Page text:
Sunderland manager Sam Allardyce admitted to being "brainwashed" into believing Jermain Defoe was unable to play up front by himself.
The 33-year-old is set for another start when his relegation-threatened side host Arsenal in the Premier League on Sunday.
With 13 league goals this season, Defoe has managed to turn Allardyce into a believer as he leads Sunderland's survival bid.
Allardyce said he was convinced the Englishman needed a partner up front, but had been proven wrong.
"He's been brainwashed - and I was almost brainwashed - into the fact that he couldn't play up front on his own, which is a bit of a nonsense, really," he said.
Allardyce added: "I know some of them came by playing somebody else up front with him, but we were clearly a team, when I first started, that couldn't play 4-4-2 on the basis of how many goals we were letting in.
"Jermain might score, but we let in one more than Jermain or whoever scored, so if we scored two, we'd lose three if we scored one, we'd lose two and so on and so forth."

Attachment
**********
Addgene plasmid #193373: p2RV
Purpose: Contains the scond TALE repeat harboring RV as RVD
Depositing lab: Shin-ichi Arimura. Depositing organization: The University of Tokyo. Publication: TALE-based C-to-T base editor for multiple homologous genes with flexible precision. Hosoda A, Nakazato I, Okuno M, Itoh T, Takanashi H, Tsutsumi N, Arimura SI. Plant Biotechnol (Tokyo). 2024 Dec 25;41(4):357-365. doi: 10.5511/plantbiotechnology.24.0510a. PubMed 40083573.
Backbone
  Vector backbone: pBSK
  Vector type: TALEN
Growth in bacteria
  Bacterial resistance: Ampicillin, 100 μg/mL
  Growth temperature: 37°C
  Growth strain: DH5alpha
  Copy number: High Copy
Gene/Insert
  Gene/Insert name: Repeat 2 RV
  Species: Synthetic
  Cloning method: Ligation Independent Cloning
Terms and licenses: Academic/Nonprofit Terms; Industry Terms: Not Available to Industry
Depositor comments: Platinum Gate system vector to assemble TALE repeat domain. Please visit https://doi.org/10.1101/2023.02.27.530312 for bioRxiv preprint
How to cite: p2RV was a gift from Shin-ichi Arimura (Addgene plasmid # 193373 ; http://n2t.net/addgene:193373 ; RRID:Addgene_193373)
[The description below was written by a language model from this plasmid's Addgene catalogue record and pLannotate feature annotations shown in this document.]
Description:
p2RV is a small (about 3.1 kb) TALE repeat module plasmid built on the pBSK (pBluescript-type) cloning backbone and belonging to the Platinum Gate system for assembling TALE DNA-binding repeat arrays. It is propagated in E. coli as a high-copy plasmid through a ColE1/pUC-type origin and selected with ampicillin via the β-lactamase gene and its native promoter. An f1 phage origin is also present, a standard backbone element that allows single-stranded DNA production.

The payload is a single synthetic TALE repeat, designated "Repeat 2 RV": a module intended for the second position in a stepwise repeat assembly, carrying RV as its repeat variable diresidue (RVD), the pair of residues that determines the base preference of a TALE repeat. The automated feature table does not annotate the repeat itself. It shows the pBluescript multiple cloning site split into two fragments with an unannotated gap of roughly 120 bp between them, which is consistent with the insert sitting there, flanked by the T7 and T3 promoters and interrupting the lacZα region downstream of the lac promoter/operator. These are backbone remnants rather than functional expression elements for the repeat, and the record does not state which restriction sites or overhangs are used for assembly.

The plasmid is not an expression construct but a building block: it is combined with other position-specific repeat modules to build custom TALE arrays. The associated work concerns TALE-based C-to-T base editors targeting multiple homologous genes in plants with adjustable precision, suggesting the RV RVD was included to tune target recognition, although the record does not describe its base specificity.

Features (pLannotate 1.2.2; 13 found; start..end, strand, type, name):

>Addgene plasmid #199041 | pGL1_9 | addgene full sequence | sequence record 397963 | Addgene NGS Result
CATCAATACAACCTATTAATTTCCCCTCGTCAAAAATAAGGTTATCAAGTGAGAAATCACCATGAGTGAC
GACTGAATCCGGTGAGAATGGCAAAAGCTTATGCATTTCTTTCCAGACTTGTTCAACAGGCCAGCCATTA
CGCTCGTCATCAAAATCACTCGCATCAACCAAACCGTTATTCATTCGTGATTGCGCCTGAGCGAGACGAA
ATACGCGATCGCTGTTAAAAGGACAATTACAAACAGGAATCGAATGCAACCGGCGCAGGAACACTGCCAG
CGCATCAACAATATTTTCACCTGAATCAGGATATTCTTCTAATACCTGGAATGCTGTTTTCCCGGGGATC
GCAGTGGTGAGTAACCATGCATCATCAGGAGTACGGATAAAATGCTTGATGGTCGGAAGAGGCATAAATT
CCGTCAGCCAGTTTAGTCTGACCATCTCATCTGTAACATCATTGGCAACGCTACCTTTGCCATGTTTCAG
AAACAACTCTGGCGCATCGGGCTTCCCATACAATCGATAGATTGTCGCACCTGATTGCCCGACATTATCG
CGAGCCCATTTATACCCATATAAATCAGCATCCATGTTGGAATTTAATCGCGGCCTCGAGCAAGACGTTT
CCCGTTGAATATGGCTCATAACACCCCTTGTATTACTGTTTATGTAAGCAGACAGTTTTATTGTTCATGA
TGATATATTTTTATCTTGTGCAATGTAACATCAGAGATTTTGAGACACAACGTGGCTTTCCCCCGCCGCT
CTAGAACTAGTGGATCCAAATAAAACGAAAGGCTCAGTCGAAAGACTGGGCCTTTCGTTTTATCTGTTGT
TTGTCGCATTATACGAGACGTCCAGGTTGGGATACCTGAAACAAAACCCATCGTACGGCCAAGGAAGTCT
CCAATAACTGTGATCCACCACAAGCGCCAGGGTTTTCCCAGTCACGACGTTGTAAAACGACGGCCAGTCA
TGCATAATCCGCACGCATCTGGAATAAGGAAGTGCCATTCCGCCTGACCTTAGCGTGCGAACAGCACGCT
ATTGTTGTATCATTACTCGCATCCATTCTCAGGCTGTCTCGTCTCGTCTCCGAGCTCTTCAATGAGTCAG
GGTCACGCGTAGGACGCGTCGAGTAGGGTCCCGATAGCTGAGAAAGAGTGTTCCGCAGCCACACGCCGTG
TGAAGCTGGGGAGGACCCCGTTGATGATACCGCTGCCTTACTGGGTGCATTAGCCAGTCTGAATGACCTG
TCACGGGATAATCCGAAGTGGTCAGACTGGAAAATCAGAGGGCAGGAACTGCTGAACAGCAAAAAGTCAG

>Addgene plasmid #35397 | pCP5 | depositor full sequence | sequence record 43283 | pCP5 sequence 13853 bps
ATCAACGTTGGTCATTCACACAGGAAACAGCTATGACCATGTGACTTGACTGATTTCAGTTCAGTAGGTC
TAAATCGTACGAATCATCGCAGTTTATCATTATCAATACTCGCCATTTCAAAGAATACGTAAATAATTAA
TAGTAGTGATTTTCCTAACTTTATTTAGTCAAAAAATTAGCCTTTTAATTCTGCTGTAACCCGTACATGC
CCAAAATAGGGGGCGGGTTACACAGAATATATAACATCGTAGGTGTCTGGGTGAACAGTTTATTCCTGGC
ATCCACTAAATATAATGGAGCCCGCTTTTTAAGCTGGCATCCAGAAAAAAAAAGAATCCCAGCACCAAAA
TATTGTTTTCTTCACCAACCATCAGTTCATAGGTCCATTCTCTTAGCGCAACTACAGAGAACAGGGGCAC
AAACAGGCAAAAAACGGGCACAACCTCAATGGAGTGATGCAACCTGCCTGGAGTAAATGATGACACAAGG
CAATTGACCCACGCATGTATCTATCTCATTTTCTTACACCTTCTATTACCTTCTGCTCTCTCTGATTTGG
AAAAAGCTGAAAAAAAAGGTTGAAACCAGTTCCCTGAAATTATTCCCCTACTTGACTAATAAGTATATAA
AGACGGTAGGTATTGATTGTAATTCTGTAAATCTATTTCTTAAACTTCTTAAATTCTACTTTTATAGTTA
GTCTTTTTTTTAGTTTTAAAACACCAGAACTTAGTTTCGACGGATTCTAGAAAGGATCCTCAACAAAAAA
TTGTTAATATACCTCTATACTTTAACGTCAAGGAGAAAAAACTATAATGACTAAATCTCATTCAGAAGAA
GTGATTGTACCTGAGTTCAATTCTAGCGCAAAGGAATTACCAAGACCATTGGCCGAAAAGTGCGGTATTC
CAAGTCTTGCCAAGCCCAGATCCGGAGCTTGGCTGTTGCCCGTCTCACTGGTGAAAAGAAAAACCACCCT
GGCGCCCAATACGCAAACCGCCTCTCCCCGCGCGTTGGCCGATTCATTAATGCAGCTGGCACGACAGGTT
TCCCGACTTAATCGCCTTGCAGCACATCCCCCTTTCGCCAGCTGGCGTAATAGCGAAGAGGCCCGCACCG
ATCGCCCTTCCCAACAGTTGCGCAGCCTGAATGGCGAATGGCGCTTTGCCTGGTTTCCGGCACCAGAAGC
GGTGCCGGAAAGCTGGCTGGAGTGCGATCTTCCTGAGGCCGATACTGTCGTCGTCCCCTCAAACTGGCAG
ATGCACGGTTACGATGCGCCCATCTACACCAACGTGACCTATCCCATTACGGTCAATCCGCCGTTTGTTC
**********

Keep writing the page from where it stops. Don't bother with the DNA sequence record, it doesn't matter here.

Allardyce revealed he had once decided against bringing Defoe back to West Ham because of his belief he was unable to play as a lone striker.
He said there was a different approach with other styles of players.
"Nearly everybody plays with one striker, with one up and one behind, 4-2-3-1 or 4-3-3," Allardyce said.
"In the main it's very rare that teams play 4-4-2. Perhaps he has laid that to rest, that he cannot play up front on his own.
"We have to play a different way than if Steven Fletcher was up there. With a Fletch, you play it up for him to hold but Jermain isn't like that. He's the end game. Our build ups are designed to get him on the end of chances."